By Bill Wilson — A small number of central banks around the world have begun investing their foreign exchange reserves in equities, according to Bloomberg News. These include the Swiss National Bank, the Bank of Israel, South Korea and others.
So far it’s not much, several billion in stock buys by central banks. But all over the world, there are about $10.2 trillion of foreign exchange reserves that could be tapped, according to the International Monetary Fund’s Currency Composition of Official Foreign Exchange Reserves (COFER) database.
Interestingly, the IMF notes that “COFER data for individual countries are strictly confidential.” So, when central banks flood equities markets with excess reserves, investors likely won’t know until after the fact, and then, only if such purchases are disclosed.
But why would central banks purchase stocks? Aren’t those… risky?
In 2000, none other than current Federal Reserve Chairman Ben Bernanke — then a professor — commenting on Japanese policies after their housing bubble popped in 1989, included corporate bond and equity purchases in his menu of options that might be pursued in an environment with near-zero interest rates.
Bernanke left no mistake that the reason to boost aggregate demand in this fashion is to raise prices: “The object of such purchases would be to raise asset prices, which in turn would stimulate spending”.
Vince Reinhart, then Fed Director of its Division of Monetary Affairs, at Federal Open Market Committee (FOMC) meeting in June 2004 described the circumstances under which a central bank might engage in such purchases: “if the policymakers believed that deflationary forces were severe.”
Reinhart also dismissed the possibility at the time, saying, “These options would change how we are viewed in financial markets, involve credit judgments of a form we are not used to, perhaps smack of desperation, and pull us into a tighter relationship with other parts of government.”
But let’s leave that aside. Consider carefully the circumstances Reinhart outlined when this might actually happen: “if the policymakers believed that deflationary forces were severe.” Uh-oh.
Now that central banks are actively buying stocks, this could be an extremely bearish signal for investors. Central banks may not believe that the current market rally is sustainable and that the means to propping it up is to step in and forcefully monetize the markets.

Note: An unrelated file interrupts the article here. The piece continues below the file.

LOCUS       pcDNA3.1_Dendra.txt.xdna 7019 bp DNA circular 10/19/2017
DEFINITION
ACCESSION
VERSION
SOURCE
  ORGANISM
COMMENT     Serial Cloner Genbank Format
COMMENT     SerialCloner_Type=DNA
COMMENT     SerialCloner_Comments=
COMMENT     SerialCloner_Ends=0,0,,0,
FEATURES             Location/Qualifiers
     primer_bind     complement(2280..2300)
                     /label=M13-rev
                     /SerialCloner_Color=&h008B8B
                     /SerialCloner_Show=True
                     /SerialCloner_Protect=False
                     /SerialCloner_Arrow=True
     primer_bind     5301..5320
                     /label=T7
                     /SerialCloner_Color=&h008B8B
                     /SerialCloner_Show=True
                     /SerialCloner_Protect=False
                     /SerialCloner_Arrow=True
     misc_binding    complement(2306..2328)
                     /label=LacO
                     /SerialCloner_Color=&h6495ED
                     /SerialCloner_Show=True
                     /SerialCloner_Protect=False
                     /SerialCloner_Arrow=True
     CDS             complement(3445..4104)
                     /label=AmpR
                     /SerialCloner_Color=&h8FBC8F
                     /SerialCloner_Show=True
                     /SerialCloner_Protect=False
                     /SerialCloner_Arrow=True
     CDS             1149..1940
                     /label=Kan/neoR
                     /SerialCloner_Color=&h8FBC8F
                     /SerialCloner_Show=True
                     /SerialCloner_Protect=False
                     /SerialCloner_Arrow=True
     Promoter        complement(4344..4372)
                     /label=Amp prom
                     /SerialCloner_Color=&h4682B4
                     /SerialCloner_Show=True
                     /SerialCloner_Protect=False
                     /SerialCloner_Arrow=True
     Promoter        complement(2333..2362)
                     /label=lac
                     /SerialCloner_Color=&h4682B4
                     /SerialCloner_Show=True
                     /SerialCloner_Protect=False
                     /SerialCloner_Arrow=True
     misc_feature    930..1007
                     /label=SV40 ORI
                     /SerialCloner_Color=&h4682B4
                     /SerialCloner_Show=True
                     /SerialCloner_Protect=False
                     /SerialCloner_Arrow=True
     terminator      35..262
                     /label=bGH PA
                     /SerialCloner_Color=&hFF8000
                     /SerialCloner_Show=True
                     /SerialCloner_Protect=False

That alone would be outrageous enough, if the object is to socialize risks in the private sector, and to artificially bolster the capital gains of a select few. But let’s examine some numbers to see what the impact might be if central banks let loose their $10.2 trillion of foreign exchange reserves on the stock market.
According to the World Federation of Exchanges (WFE), the total value of equities worldwide fell from a high of $56.8 trillion in May 2008 to $42.9 trillion in Sept. 2008. By the end of 2008 it was $32.8 trillion. And in Feb. 2009, it had dropped to a low of $29.1 trillion.
In less than a year, over $27.7 trillion of wealth was erased.
Since that time, there has been a considerable recovery. The total value of equities rose to $54 trillion in 2010, and then came down slightly in 2011 to $47 trillion, with the WFE citing collateral damage from the sovereign debt crisis.
In Jan., it stood at about $50.8 trillion. So, global equity markets are currently about 74.5 percent off their lows and climbing. To look at it from the perspective of the Dow Jones Industrial Average, it hit a low of 6594 in March 2009, and has risen to about 13000 today. It’s nearly 100 percent off its low.
Does that mean it is time for a correction? Or even a cyclical recession?
For certain, central banks stepping into stocks now will be buying the market at or near a high. Why would they do that unless “policymakers believed that deflationary forces were severe”?
Perhaps that is just a pretext. One effect of central banks buying at a high would be to allow favored shareholders of companies to realize profits on their stock holdings (i.e. capital gains). It’s important to note that the high percentage gains in equity values over the past three years were actually a low-volume trade.
In other words, not too many people appear to be buying the Dow at 13000.
Are financial institutions sitting on a lot of overvalued assets and need to sell them to book the gains before the correction comes? Hmmm.
There’s over $20 trillion of gains at stake since the markets’ collective lows of 2009. But don’t expect a bailout in your personal portfolio solely from central banks’ foreign exchange reserves. There are not enough of those to buy all of the world’s stocks.
So, the privileged few will get a bailout — and a preemptive one at that. And the worst part is there will be no way to stop the intervention.
Outraged yet? You should be. But then, this is what happens when value is completely severed from currency. It is time to seriously reconsider this Monopoly money scheme.
Bill Wilson is the President of Americans for Limited Government. You can follow Bill on Twitter at @BillWilsonALG.